1984, V for vendetta
Destruction of Individuality
George Orwell’s 1984 and the movie V for Vendetta both demonstrate a similar theme of the totalitarian government and the perils that follow with such system. In 1984, Orwell portrays the destruction of humanity by using different symbols such as the thought police, Big Brother, and telescreen. Likewise, the movie V for Vendetta depicts representations of the manipulation of the British parliament by employing the Fingermen, Norsefire Party, and BTN. These three symbols in each work render an idea of how the authority can take over the privilege to claim one’s desires and individualism physically, intellectually and emotionally.
Orwell and James McTeigue portray the physical torture one may be with afflicted from the totalitarian government in their works. In the novel 1984, the thought police report anyone who is caught committing “thoughtcrime.” When a person exhibits disapproval or distaste that shows that he or she is going against what the Party claims, they are accused of “facecrime” and eventually vaporized from the Party. “A nervous tic, an unconscious look of anxiety, a habit of muttering yourself” (62) are key signs that notifies the thought police to detect how an individual emotionally feel inside. By making the people strive to survive and stay away from committing “facecrime,” the Party is physically torturing the citizens by coercing them to restrain their facial expressions. Similarily, the identical type of police exists in V for Vendetta known as the Fingermen. When Evey breaks the curfew, the Fingermen legally gain the power to decide how they should punish her. Although she manages to avoid this punishment from V’s assistance, they ultimately intend to rape her and kill her, which blatantly pictures the physical torture the Fingermen afflicts on people. Evey says to V “They were going to rape me, kill me…” after he saves her. As people in these two works endeavor their best to evade from any physical agony, they start to lose their identity and their power to dream their aspirations.
The two works illustrate emotional pain an individual goes through with myriad of restrictions that the government puts on its people. Because Big Brother is always vigilant of what people do anytime and anywhere through the telescreen, this dominates the private lives of the citizens. The telescreen prevents the citizens from conducting any action that goes against what the Party asserts, which is why Winston emotionally suffers so much when he has sex with Julia. “Sexual intercourse was to be looked on as a slightly disgusting minor operation, like having an enema” (69) The government allows its citizens to have sex for only procreative duties for producing party members and illegalizes any sexual intercourse that is done solely for pleasure and love. Orwell describes “But the physical difficulty of meeting was enormous” (110) when Winston contemplates about how he can be furtive. Although he finds a place where he can get away from the telescreen, he resents the fact that he abides in a society where he is not able to exhibit his emotional feelings for his love through sex. In the movie, the Norsefire Party causes emotional pain as it restricts an individual to have his or her freedom to desire. Because the government does not grant the privilege to choose one’s own sexual identity, Gordon, one of Evey’s superiors in BTN, disguises himself as a heterosexual. Furthermore, Gordon secretly keeps his antiques from the past along with several homoerotic pictures in his “secret room”; he does this since the Party does not allow anyone to own any of the materials that Gordon possesses. The Norsefire Party brings a huge emotional pain to Gordon in that it represses him to reveal himself as a homosexual and have any objects that stimulate him to ponder about the past. Gordon expresses his admiration of V to Evey as he says “You wear a mask for so long, you forget who you were beneath it.” The people who are governed by the Big Brother and the Norsefire Party endure emotional torture from the totalitarian society in that they have to constrain their desires and hopes in order to keep themselves away from being tormented by the Party.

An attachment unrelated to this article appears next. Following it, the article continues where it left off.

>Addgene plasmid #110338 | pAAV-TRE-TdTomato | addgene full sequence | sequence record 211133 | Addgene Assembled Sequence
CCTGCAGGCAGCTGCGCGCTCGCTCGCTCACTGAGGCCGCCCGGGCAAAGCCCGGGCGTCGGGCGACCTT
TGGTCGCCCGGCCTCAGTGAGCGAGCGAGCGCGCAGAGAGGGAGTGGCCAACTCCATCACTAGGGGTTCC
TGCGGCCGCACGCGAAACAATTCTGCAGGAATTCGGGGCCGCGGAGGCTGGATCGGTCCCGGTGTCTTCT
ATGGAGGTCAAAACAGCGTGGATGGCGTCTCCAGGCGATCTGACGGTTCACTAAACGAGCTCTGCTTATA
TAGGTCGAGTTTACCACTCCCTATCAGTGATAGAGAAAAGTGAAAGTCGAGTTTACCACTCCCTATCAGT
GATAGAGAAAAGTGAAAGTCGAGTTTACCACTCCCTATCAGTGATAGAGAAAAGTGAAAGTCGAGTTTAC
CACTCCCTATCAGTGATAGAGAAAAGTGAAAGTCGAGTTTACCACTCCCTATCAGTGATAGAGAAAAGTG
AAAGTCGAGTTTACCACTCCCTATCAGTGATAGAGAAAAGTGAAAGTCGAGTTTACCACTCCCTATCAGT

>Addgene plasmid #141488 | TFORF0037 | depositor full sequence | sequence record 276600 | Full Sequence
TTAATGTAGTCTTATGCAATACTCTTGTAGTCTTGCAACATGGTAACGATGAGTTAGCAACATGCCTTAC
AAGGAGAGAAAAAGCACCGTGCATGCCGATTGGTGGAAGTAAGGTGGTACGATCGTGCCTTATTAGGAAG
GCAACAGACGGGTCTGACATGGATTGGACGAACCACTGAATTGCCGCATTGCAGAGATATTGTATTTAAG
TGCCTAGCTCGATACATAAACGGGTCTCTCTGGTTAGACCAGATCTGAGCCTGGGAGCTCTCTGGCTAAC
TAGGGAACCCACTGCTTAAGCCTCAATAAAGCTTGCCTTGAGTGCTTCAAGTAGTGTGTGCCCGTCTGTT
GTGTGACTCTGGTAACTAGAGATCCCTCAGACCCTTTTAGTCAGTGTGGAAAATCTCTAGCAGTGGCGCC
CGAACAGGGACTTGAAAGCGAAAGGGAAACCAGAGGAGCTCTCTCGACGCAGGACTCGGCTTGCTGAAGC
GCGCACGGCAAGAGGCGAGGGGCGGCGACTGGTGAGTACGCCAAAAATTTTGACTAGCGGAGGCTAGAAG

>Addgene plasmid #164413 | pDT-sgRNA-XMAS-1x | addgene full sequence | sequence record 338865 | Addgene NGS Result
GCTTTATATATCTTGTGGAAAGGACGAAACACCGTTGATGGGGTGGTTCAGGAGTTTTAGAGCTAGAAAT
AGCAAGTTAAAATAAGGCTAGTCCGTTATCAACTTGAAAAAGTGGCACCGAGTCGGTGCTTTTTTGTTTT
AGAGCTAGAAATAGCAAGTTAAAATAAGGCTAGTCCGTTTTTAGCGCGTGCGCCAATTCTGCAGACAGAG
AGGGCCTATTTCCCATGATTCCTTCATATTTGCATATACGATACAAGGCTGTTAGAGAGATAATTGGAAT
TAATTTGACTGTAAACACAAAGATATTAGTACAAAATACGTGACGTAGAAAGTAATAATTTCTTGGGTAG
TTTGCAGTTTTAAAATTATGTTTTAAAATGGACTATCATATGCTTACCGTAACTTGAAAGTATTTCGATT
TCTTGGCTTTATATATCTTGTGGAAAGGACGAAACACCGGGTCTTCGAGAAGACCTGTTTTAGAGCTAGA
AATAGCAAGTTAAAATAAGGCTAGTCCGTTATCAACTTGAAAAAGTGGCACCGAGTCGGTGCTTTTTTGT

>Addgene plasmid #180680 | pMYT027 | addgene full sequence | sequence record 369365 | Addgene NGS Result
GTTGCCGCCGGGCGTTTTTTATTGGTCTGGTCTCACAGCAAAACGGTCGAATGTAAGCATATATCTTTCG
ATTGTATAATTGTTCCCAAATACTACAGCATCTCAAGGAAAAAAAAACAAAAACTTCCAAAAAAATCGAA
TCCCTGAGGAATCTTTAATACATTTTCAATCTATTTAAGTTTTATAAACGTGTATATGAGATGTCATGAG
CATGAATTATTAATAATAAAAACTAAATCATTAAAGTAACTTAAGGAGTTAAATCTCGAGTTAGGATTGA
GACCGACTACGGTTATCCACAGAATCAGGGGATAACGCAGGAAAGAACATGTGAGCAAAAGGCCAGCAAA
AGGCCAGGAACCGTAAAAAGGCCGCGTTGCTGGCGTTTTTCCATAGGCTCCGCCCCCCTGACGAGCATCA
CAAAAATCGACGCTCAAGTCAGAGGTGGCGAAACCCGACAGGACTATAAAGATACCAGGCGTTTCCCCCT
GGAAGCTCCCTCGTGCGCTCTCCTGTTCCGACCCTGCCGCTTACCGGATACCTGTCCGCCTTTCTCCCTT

Orwell and McTeigue utilize the three symbols in each of their works to clearly represent the hazards that may take over our lives in our forthcoming future. The thought police and the Fingermen display the pain people suffer physically from “facecrime” and their incapability of staying away from being mistreated. The two also warn how people can be intellectually manipulated through constant stream of propaganda. Most importantly, they describe how emotional pain of restricting to desire contributes the most in destroying humanity. Through witnessing the dangers that the characters confront in these works, it is crucial for every individual to question what he or she may misconceive and strive to not keep the “boot stamping on the human face.”